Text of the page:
The City Council may approve a 15 percent to 17 percent increase in power costs for the 2001 summer season at a meeting Tuesday night.

"It's just a bad market right now, and there are a lot of casualties. We don't want our city or our residents to be casualties," City Manager Tom Hardy said.

The city wants to lock in a higher power rate now rather than hope prices go down and take a risk, Hardy said, and if approved, the increase would go into effect July 1 and help the city to break even instead of lose money. A 10 percent power cost increase went into effect Jan. 1.

The council will also consider the sale of up to $8 million in lease revenue bonds and $3 million in taxable lease revenue bonds. The bonds are part of the public financing side of the Five Points Mall replacement project.

Tuesday night's meeting begins at 7 in the council chambers of the City Hall, 790 S. 100 East.

Salt Lake City

Polynesian entertainment, snacks, skate-park building plans and new water mains are on the agenda for the District 2 town meeting Tuesday. The public meeting will also include presentations on upcoming activities at the Raging Waters park and Sorenson Multi-Cultural Center, and remarks by Mayor Rocky Anderson and District 2 Council Van Turner. The meeting will run from 6:30 p.m. to 8 p.m. Tuesday at the Sorenson Multi-Cultural Center, 855 W. California Ave. (1330 South).

This town meeting is devoted to issues affecting District 2, which stretches roughly from I-80 to 800 West and from the Jordan River to Redwood Road. For information call the City Council office at 535-7600.

Salt Lake County

Salt Lake-area artists — performing, visual or both — are urged to attend an Olympic planning meeting Monday at the City-County Building. Budget and policy analyst Susi Kontgis hopes to bring local creative people together to find and fund venues for performances and exhibitions during the 2002 Winter Games. The open meeting will run from 6 p.m. to 9 p.m. Monday in Room 335 of the City-County Building, 400 S. State.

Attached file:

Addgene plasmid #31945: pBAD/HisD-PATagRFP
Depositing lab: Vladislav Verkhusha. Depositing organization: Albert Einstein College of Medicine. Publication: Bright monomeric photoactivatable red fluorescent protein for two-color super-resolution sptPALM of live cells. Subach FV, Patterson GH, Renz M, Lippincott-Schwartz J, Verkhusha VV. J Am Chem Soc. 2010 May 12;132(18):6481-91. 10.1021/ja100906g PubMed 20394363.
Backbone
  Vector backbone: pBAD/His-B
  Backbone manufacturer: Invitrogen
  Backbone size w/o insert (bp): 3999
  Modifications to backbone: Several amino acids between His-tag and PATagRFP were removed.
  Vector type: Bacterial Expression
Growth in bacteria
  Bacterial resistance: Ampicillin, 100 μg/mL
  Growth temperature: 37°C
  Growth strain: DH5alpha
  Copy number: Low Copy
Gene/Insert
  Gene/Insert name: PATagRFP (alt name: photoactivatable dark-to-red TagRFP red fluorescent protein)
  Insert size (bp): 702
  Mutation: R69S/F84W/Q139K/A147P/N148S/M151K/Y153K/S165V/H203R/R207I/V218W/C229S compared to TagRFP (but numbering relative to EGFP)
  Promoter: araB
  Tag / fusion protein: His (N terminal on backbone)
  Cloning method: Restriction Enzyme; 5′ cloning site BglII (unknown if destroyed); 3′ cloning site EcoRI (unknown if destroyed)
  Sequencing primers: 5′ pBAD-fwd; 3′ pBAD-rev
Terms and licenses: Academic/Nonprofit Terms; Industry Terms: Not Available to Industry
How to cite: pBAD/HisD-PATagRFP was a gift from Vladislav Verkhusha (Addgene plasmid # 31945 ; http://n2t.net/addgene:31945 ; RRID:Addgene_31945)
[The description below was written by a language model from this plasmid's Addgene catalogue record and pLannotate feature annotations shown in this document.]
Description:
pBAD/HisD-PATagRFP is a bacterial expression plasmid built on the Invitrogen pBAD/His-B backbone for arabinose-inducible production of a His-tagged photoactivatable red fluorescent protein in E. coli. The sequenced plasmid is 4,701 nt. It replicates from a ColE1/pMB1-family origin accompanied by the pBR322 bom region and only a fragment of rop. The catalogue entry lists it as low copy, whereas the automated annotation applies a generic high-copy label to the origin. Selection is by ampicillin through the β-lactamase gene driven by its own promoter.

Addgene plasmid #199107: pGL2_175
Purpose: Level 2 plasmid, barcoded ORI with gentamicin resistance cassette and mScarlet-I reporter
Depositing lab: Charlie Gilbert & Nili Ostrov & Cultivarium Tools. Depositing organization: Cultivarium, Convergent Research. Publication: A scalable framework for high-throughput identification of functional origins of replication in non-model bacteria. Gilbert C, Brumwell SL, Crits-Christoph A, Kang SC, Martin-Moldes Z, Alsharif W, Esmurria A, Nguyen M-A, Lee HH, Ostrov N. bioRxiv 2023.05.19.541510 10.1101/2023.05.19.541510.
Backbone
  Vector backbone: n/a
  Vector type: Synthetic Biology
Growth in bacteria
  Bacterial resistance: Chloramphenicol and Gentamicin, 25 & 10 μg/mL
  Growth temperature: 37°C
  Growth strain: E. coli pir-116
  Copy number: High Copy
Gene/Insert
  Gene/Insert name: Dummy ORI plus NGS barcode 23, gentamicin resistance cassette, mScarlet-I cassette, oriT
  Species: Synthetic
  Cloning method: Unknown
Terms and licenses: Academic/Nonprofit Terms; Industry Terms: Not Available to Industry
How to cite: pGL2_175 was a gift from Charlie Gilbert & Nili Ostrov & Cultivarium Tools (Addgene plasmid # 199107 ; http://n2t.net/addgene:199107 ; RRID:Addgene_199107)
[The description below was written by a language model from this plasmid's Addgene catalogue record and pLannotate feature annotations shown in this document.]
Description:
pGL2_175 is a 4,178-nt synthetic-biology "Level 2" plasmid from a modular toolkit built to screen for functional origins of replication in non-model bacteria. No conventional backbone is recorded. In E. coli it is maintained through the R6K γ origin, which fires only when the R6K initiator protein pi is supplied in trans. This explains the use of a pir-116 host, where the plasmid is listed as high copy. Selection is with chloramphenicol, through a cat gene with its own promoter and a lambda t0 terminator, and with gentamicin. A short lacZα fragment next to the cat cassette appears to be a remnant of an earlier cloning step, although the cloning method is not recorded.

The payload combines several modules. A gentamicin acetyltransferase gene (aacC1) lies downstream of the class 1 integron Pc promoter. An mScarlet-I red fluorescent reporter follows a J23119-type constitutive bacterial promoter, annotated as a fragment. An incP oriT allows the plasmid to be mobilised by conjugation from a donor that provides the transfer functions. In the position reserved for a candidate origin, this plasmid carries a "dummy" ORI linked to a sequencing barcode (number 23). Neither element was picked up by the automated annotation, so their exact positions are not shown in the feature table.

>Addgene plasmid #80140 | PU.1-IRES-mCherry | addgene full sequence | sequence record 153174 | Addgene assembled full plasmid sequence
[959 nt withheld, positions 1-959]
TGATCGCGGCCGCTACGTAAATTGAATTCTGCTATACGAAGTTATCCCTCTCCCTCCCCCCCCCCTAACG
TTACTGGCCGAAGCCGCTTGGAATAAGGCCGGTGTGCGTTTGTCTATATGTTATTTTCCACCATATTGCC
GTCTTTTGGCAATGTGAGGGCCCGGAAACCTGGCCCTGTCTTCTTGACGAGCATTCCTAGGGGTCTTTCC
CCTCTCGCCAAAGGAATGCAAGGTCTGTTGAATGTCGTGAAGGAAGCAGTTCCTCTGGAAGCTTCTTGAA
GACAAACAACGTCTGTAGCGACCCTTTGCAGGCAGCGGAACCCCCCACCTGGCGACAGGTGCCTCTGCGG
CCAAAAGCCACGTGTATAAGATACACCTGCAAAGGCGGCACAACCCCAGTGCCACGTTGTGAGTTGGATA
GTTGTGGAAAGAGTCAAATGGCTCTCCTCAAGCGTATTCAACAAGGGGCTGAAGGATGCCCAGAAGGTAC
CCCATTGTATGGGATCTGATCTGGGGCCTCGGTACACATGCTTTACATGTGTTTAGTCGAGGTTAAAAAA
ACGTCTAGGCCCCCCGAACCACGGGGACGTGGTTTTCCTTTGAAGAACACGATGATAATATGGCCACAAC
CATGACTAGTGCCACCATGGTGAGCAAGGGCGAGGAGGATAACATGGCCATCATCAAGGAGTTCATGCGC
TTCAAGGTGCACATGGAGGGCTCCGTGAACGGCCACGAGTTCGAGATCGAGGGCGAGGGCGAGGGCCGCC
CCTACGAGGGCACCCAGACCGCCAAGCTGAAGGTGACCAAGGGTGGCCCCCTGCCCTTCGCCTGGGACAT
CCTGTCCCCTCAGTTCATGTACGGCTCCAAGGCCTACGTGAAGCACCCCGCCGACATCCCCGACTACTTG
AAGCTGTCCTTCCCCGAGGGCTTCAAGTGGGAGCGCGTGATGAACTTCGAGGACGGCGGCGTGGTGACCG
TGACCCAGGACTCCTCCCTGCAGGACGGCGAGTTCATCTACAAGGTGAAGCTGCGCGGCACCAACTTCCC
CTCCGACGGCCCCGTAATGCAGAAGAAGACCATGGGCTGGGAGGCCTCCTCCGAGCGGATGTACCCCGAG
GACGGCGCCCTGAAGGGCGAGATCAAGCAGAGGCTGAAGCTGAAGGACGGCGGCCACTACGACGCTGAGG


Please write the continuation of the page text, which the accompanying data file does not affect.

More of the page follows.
West Jordan

Planning on buying a new, more efficient toilet? You may want to wait until this fall.

The Jordan Valley Water Conservancy District plans to implement a demonstration program this fall whereby residents will be able to trade in their old, wasteful toilets for brand new, low-flush models. It is being patterned after a program that has worked well in several municipalities throughout Southern California, said Tage Flint, the district's assistant general manager.

In 1992 a plumbing code was established nationally that required toilets to operate at 1.6 gallons per flush. Many old toilets use about 5 gallons per flush. Cities throughout the West, where water is scarce, are trying out toilet-replacement programs, Flint said.

Flint estimates more than 100,000 toilets should be replaced in the Salt Lake Valley. For the first year, the district plans to use $50,000 from its budget, which could buy about 800 toilets at $60 each. Those toilets, which normally use culinary water, could reduce household usage by about 44 gallons per day, Flint said.

If the program is successful, federal funds will be sought to involve more municipalities served by the district. The district is a wholesale supplier of water to cities and towns — retailers — who then sell water to their customers, the residents. Nearly 800,000 people use district water supplies.